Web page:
ASTANA – The European Union, the International Science and Technology Centre (ISTC) together with the Kazakh Ministry of Investments and Development launched Oct. 12 the second project on export control of dual use goods and technologies, marking another step in strengthening the long-term partnership and cooperation between the two sides.
The EU-funded project seeks to enhance export control mechanisms in Kazakhstan and beyond by building on the positive results of the pilot project EU P2P: Dual Use Items for Jordan and Kazakhstan, that started in 2014, and expanding the geographical scope involving now eleven countries – Afghanistan, Armenia, Georgia, Jordan, Kazakhstan, Kyrgyzstan, Mongolia, Pakistan, Tajikistan, Turkmenistan and Uzbekistan.
Among other positive outcomes, the export control initiative resulted in the establishment of the identification centre within Kazakhstan’s National Nuclear Centre, ISTC Executive Director David Cleave told The Astana Times, and among other objectives, the new project is meant to raise awareness in the Central Asian region on export control.
“We want to use Kazakhstan’s leading role in Central Asia and utilise this identification centre as a training ground to learn and see how to identify dual use goods and export control techniques,” said Cleave.
Setting up an academic course at universities that can foster the project’s capacity building aspect is among the ISTC long-term objectives as well.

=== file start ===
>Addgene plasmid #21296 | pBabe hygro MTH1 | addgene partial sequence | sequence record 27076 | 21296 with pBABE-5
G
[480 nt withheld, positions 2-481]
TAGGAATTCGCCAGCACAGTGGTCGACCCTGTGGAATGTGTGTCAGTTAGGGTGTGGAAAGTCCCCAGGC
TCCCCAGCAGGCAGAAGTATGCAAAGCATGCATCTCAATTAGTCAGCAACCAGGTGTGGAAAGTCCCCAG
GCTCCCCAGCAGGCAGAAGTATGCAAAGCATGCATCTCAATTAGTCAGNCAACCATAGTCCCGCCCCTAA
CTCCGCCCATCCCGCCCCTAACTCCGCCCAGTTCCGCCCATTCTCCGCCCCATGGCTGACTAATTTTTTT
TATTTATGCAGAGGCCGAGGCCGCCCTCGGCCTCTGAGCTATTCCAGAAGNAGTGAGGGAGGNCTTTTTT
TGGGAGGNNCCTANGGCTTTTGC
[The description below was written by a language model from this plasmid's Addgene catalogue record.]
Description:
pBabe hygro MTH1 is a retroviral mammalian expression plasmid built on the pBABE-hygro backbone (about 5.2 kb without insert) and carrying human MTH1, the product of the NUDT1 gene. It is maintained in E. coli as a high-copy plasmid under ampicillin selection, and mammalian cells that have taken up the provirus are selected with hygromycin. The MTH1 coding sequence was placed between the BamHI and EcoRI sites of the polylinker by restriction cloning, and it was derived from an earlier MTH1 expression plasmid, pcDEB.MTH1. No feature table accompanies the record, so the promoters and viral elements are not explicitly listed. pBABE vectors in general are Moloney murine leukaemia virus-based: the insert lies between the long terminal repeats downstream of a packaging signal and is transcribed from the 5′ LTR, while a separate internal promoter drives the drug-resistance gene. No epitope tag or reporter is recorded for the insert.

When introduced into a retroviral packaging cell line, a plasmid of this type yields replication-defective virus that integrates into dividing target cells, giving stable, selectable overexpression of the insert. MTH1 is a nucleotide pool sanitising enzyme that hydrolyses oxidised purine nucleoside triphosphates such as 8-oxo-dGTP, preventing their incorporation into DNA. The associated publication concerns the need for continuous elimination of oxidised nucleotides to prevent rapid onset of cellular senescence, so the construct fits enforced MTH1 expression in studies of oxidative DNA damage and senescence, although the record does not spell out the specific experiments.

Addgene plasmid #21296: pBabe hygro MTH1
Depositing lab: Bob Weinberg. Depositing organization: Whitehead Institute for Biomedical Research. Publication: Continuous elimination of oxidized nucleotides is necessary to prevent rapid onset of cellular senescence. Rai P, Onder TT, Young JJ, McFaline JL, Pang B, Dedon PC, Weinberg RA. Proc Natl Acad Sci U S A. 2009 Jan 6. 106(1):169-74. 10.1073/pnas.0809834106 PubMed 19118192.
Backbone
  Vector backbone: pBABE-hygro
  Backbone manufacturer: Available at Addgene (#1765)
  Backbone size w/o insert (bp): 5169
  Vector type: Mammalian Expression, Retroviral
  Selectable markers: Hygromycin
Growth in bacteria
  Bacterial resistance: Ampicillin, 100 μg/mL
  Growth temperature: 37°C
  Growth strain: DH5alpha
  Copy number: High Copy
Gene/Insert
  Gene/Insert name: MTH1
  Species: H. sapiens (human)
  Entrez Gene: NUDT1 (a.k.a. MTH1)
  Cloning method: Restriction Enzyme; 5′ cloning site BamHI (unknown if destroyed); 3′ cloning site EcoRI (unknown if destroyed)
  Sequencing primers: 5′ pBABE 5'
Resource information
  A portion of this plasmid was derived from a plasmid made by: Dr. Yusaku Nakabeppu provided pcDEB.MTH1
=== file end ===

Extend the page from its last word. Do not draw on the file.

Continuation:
“That will be available for people like lawyers, government officials, certainly for those people who can be involved in export control to understand what the risks are, what the areas, products, techniques and technologies are that they need to look out for in order to mitigate problems of dual use,” noted Cleave.
In a long-term perspective, this will help improve the safety capacity of countries involved in the project, he added.
An Oct. 12 international seminar marked the launch of the programme, bringing the best expertise from EU and countries participating in the project, including government officials, together to engage in a thorough discussion of the current legal framework on export control, institutional mechanisms as well as new trends and challenges in the field.
Export control constitutes a “political, multilateral and event-driven” sphere, said former Deputy Administrator for Defence Nuclear Nonproliferation at the U.S. National Nuclear Security Administration Anne Harrington.
“Export control in each country is ever changing along with the changes in the security situation of the country, the region and the world. This is what makes export control so challenging,” noted Harrington, emphasising the difficulty of following a rapid evolution in the field and the subsequent need for combining efforts of all parties involved.
Though the exchange and implementation of practices is an essential component of multilateral cooperation in the field, it is equally important to localise the mechanisms, she added.
Accomplishing this task within the context of dual use goods and technologies is of particular importance, as these goods have both civil and military application with the latter’s potential to be used for destructive purposes, said Harrington, stressing the difficulty in identifying potentially dangerous goods and technologies that “may not look as dangerous on the surface.”